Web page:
Updated 12:40 p.m.
A businessman who has fought in Washington for two decades to hold the government responsible for its botched fraud prosecution of him will have to wait a little longer for trial.
The U.S. Justice Department this week asked a federal appeals court (PDF) to rehear the dispute in the hope the full court will overturn a panel decision in July that went against the government.
The U.S. Court of Appeals for the D.C. Circuit ruled the businessman, William Moore Jr. of Texas, should be allowed to have a trial on the merits of his complaint. Moore’s case has been up and down from the trial court to the appeals court since he filed suit in 1991. Part of the case reached the U.S. Supreme Court.
Along the way, the heart of Moore’s case—that the government brought criminal charges against him in retaliation for speaking out about U.S. Postal Service policy—has survived appellate rulings. Indicted in 1988, Moore was acquitted in Washington federal district court during a bench trial.
In July, one judge on the appeals court expressed frustration that Moore’s dispute has dragged on.
“It has taken twenty-five years, a criminal trial, eleven appellate judges as well as all participating members of the United States Supreme Court—not one of whom has rejected his claim as a matter of law—to get to the point that a jury will finally hear and decide if government officials engaged in pay-back because the plaintiff sought to do business with the government,” Circuit Judge Karen LeCraft Henderson said in the court’s opinion. “To say that this has not been the government’s finest hour is a colossal, and lamentable, understatement.”
Moore is suing a group of postal inspectors who participated in the fraud investigation. The assistant U.S. attorney in Washington who handled the case is no longer a defendant.
DOJ lawyers contend the inspectors are immune from suit because they believed there was probable cause to connect Moore and his former company, Recognition Equipment Inc., to a bribery conspiracy that involved a member of the U.S. Postal Service board of governors.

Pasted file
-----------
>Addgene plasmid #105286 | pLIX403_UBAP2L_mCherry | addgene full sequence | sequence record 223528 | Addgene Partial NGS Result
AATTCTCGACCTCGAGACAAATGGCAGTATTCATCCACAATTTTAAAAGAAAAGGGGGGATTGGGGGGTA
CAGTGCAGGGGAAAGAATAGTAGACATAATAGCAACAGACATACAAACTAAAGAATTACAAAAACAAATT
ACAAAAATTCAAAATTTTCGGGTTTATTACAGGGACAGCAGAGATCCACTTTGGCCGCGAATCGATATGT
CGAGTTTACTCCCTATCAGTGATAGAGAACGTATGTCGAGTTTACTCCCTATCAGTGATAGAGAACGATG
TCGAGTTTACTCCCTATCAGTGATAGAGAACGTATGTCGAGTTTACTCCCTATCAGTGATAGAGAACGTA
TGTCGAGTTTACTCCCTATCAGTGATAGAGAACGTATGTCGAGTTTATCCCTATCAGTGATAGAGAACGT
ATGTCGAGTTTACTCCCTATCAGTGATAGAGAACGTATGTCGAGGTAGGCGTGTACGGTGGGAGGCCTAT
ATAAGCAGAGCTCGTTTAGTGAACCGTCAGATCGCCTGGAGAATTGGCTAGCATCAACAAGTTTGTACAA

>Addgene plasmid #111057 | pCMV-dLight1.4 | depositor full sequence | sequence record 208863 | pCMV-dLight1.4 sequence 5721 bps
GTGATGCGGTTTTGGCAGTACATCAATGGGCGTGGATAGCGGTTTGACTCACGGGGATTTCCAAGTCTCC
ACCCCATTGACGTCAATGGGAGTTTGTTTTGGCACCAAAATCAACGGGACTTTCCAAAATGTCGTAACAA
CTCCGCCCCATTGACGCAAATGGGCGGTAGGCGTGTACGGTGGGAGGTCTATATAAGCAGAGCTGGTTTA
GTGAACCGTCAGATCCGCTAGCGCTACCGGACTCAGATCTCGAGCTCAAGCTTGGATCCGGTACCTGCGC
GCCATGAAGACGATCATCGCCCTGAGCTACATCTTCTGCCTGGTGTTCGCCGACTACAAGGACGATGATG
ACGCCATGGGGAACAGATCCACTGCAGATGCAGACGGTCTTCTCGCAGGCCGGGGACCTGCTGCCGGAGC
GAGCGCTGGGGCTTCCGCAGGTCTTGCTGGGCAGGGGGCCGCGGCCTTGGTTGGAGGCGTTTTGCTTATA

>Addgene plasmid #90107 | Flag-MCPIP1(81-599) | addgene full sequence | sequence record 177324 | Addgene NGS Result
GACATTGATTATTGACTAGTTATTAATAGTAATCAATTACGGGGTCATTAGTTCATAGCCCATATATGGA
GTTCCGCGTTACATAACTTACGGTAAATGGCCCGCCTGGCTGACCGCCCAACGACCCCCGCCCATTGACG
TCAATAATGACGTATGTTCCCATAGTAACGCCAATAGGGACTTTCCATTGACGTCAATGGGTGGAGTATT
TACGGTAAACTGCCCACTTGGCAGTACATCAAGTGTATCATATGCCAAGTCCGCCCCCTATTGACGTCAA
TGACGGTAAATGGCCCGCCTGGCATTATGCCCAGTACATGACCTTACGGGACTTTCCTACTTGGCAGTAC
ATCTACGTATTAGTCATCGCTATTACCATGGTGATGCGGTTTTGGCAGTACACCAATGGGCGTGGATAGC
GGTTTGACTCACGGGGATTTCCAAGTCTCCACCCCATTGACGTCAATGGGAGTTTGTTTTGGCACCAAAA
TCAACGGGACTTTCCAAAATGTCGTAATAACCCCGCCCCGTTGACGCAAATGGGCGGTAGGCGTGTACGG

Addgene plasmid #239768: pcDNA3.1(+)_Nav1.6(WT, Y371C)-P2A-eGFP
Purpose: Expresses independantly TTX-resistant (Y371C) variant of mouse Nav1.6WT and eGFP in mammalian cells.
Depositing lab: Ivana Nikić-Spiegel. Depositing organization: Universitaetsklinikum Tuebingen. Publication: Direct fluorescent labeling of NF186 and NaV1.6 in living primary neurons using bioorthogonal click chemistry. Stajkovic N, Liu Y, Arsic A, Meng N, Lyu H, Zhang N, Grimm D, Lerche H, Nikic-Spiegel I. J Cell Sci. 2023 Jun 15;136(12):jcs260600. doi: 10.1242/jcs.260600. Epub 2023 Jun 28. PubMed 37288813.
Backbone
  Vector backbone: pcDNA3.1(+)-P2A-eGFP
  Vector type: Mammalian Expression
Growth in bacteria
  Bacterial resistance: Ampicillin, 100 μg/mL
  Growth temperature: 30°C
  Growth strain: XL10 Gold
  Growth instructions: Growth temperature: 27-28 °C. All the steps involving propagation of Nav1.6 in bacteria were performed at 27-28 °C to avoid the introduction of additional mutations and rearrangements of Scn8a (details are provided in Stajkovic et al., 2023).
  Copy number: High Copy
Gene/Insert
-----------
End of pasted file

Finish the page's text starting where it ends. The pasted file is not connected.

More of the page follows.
The D.C. Circuit panel decision, DOJ said Monday, “eviscerates” the qualified immunity defense. The department wants the full court to overturn the unanimous three-judge panel decision.
The appeals court, according to DOJ, has deprived the government of the use of the defense. The panel decision allows a plaintiff like Moore to overcome the hurdle of immunity “solely by offering some evidence of a subjective, retaliatory motive.”
“The continued viability of qualified defense in such actions, therefore, presents a question of exceptional importance that warrants rehearing en banc,” a DOJ Civil Division lawyer, Catherine Hancock, said in the department’s request that the full court hear the dispute.
A lawyer for Moore, Jones Day partner Paul “Mickey” Pohl, who leads the firm’s product liability and tort litigation practice, said he was surprised DOJ asked for en banc review.
"To ask for an en banc rehearing when the government didn't get one vote on the panel below struck me as a little unusual," Pohl said. The panel decision, he said, represented a wide range of political and legal views. "The government clearly does not want to deal with the merits. They don't want a trial."
Moore’s legal team will have a chance to respond to the Justice Department petition in the D.C. Circuit if they are asked by the court. Jones Day represents Moore on a contingency fee basis. More background on the case is here.
No trial date is set in the U.S. District Court for the District of Columbia.